Business

Furlough 'must be extended and targeted', say MPs

Workers at a UK car factory Image copyright Getty Images

The UK government should consider a targeted extension of its furlough scheme, MPs have said.

The coronavirus crisis risks mass long-term unemployment and viable firms could go under without support, the Treasury Select Committee has warned.

However, a blanket retention of the scheme would not be good value for money, it added.

The Treasury said it would "continue to innovate in supporting incomes and employment."

The Coronavirus Job Retention Scheme is due to end on 31 October. Under it, workers placed on leave have received 80% of their pay up to a maximum of £2,500 a month.

At first, this was all paid for by the government. But firms had to start making a contribution to wages in September as the scheme began to wind down.

Prime Minister Boris Johnson has previously said that extending furlough past October would only keep people "in suspended animation".

Chancellor Rishi Sunak also ruled out an extension, instead saying that firms will be given £1,000 for every furloughed worker still in employment at the end of January.

But the committee's chairman, Mel Stride, said the chancellor "should carefully consider targeted extensions" to the scheme.

"The key will be assisting those businesses who, with additional support, can come through the crisis as sustainable enterprises, rather than focusing on those that will unfortunately just not be viable in the changed post-crisis economy."

Pay and skills

In the second report of its inquiry into the economic impact of Covid-19, the committee also warned that the pandemic risked widening the gender pay gap due to the differences in hours of paid work in lockdown - especially if work patterns are changed permanently.

The MPs also said people should be able to reskill, and that small businesses should be able to fully participate in the government's Kickstart Scheme, which aims to create work placements for young people on universal credit.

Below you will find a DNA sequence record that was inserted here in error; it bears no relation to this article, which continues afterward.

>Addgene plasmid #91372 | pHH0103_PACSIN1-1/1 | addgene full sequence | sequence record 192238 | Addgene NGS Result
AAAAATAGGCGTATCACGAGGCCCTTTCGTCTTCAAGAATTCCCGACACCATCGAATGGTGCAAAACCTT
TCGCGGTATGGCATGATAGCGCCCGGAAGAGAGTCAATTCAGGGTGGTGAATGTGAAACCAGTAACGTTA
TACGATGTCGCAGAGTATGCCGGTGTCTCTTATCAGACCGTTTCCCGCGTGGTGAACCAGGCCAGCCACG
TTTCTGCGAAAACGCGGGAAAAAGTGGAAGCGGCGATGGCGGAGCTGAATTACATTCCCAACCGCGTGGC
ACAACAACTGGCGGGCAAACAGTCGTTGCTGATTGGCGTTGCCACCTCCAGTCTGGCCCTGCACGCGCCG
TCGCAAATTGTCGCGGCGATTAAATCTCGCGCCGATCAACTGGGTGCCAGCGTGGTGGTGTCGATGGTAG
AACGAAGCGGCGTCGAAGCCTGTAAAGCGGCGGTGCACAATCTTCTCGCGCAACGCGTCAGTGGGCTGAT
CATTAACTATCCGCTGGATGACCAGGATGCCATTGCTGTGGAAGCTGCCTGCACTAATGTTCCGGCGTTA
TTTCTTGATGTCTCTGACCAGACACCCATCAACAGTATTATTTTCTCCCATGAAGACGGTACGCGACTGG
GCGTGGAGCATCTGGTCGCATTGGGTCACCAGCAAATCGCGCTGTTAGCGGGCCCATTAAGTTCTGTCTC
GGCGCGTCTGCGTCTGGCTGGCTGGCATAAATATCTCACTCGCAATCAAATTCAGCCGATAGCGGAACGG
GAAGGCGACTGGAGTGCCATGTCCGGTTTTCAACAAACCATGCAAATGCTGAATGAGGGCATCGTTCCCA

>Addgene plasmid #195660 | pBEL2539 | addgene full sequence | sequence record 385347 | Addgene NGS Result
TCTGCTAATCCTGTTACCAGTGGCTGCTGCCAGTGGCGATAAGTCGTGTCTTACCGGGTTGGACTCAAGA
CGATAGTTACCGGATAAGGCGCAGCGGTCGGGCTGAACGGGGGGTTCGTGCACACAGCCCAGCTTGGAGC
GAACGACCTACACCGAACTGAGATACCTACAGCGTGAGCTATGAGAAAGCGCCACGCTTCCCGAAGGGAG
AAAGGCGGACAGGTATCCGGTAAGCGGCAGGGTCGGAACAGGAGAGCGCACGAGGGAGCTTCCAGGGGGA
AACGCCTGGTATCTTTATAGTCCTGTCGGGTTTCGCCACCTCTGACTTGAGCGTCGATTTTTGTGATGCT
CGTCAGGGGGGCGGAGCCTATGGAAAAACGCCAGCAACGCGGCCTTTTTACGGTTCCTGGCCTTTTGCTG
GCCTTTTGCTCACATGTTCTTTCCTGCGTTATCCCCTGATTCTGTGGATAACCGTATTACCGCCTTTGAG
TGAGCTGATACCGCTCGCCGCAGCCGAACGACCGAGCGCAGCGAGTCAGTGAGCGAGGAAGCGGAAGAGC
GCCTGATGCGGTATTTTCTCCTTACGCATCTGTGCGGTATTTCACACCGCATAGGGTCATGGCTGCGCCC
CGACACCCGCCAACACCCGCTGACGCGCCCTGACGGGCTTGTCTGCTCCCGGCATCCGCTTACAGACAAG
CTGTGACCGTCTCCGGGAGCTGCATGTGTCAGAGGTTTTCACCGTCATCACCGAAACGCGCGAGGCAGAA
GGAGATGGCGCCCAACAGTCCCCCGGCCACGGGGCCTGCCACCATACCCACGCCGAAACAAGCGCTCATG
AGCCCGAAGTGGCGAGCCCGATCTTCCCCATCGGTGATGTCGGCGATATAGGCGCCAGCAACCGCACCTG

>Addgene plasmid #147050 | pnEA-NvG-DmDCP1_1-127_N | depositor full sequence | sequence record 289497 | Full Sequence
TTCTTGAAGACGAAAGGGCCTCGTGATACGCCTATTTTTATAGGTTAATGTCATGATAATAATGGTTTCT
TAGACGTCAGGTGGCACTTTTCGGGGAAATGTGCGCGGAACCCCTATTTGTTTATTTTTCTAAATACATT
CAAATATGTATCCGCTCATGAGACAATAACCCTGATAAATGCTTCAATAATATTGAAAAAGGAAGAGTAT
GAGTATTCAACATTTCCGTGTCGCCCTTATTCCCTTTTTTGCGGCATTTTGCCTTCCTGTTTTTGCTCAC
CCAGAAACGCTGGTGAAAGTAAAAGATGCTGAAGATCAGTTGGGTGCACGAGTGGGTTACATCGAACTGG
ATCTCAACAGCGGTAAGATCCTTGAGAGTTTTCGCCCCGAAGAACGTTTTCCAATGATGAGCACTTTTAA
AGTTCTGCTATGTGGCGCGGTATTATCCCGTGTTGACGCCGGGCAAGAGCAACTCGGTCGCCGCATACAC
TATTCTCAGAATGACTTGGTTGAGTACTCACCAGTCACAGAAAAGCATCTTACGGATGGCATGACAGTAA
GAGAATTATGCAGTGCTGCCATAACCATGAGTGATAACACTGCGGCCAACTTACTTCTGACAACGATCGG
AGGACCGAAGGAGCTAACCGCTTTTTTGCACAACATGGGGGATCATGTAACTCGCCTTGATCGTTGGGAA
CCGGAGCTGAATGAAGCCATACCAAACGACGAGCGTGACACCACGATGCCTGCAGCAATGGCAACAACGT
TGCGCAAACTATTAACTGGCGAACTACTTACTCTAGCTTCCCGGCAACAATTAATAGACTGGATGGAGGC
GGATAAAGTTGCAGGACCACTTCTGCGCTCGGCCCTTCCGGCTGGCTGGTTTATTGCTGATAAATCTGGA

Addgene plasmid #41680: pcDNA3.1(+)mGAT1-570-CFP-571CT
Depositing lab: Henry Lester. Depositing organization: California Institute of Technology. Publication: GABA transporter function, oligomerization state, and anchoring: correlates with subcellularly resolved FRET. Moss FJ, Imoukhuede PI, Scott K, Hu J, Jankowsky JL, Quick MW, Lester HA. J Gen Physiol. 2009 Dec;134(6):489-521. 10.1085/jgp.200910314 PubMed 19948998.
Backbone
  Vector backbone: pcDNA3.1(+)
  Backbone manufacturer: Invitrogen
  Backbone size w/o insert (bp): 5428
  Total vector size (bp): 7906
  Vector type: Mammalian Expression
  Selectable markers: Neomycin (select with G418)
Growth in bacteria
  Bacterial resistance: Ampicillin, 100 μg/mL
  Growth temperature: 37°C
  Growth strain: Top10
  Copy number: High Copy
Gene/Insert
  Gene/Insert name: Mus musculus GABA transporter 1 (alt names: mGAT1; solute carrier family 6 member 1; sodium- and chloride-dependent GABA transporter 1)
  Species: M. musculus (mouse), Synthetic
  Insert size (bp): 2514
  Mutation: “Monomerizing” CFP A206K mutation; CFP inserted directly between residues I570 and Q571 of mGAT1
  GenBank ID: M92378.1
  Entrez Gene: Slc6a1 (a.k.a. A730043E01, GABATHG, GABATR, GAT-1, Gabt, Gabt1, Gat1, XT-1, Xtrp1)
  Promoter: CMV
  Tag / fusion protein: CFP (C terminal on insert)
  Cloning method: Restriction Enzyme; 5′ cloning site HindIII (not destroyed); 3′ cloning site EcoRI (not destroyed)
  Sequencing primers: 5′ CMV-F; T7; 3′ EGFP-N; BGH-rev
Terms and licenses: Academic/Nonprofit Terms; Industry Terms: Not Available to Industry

The Federation of Small Businesses (FSB) trade body said with the furlough scheme winding down, "policymakers will need to look closely at measures to stem mass unemployment, including a successor scheme."

FSB national chairman Mike Cherry said: "The priority should be protecting viable small businesses - and all the jobs they provide - that have been disproportionately [hit] by the coronavirus crisis, including those caught by local lockdowns, subject to continued national restrictions, or with staff that have directly suffered because of Covid."


The Resolution Foundation, which campaigns on living standards, said that "extending support for the hardest-hit sectors of the economy will be essential to limit the rise in unemployment Britain faces in the months ahead."

Torsten Bell, the think tank's chief executive, said: "This authoritative account of the economic impact of coronavirus should be required reading for Treasury officials planning the Autumn Budget against the highly uncertain backdrop of rising coronavirus case numbers.

"The chancellor will need to reconsider his plans to swiftly phase out support given the painful reality that the economic crisis is here to stay."

This week leading business groups warned that the UK risks a second wave of job cuts and a slower economic recovery if it does not extend its furlough scheme.

Germany, Belgium, Australia and France have all decided to extend or launch new wage support schemes into next year.

Former Labour prime minister Gordon Brown told the BBC that the UK should emulate other countries' short-term working schemes.

Mr Brown said the end of the furlough scheme on 31 October was a "cliff-edge" that could trigger "a tsunami of unemployment".

"The government's got to change course here," he told the Today programme.

Short-term working schemes would allow firms to reduce employees' working hours while keeping them in jobs, with the state topping up their salaries.

"You have got to send a signal that unemployment matters," he said. "We don't want to destroy any more capacity and skills in the economy."

Image copyright Getty Images

A Treasury spokesperson said that by the time the UK scheme closes it will have helped to pay for 9.6 million jobs.

"We will continue to innovate in supporting incomes and employment," the spokesperson said.

"We're helping employees get back to work, where they want to be, through a £1,000 retention bonus.

"And we are creating new roles for young people with our Kickstart Scheme, creating incentives for training and apprenticeships, and supporting and protecting jobs in the tourism and hospitality sectors through our VAT cut and last month's Eat Out to Help Out scheme."

The UK's unemployment rate has been at 3.9% since the lockdown was introduced.

But the Bank of England expects that rate to double to 7.5% by the end of the year when the government-funded support schemes come to an end.

Thousands of job cuts have already been announced by firm such as Rolls-Royce, Costa Coffee, Pret A Manger, Pizza Express, British Airways and BP.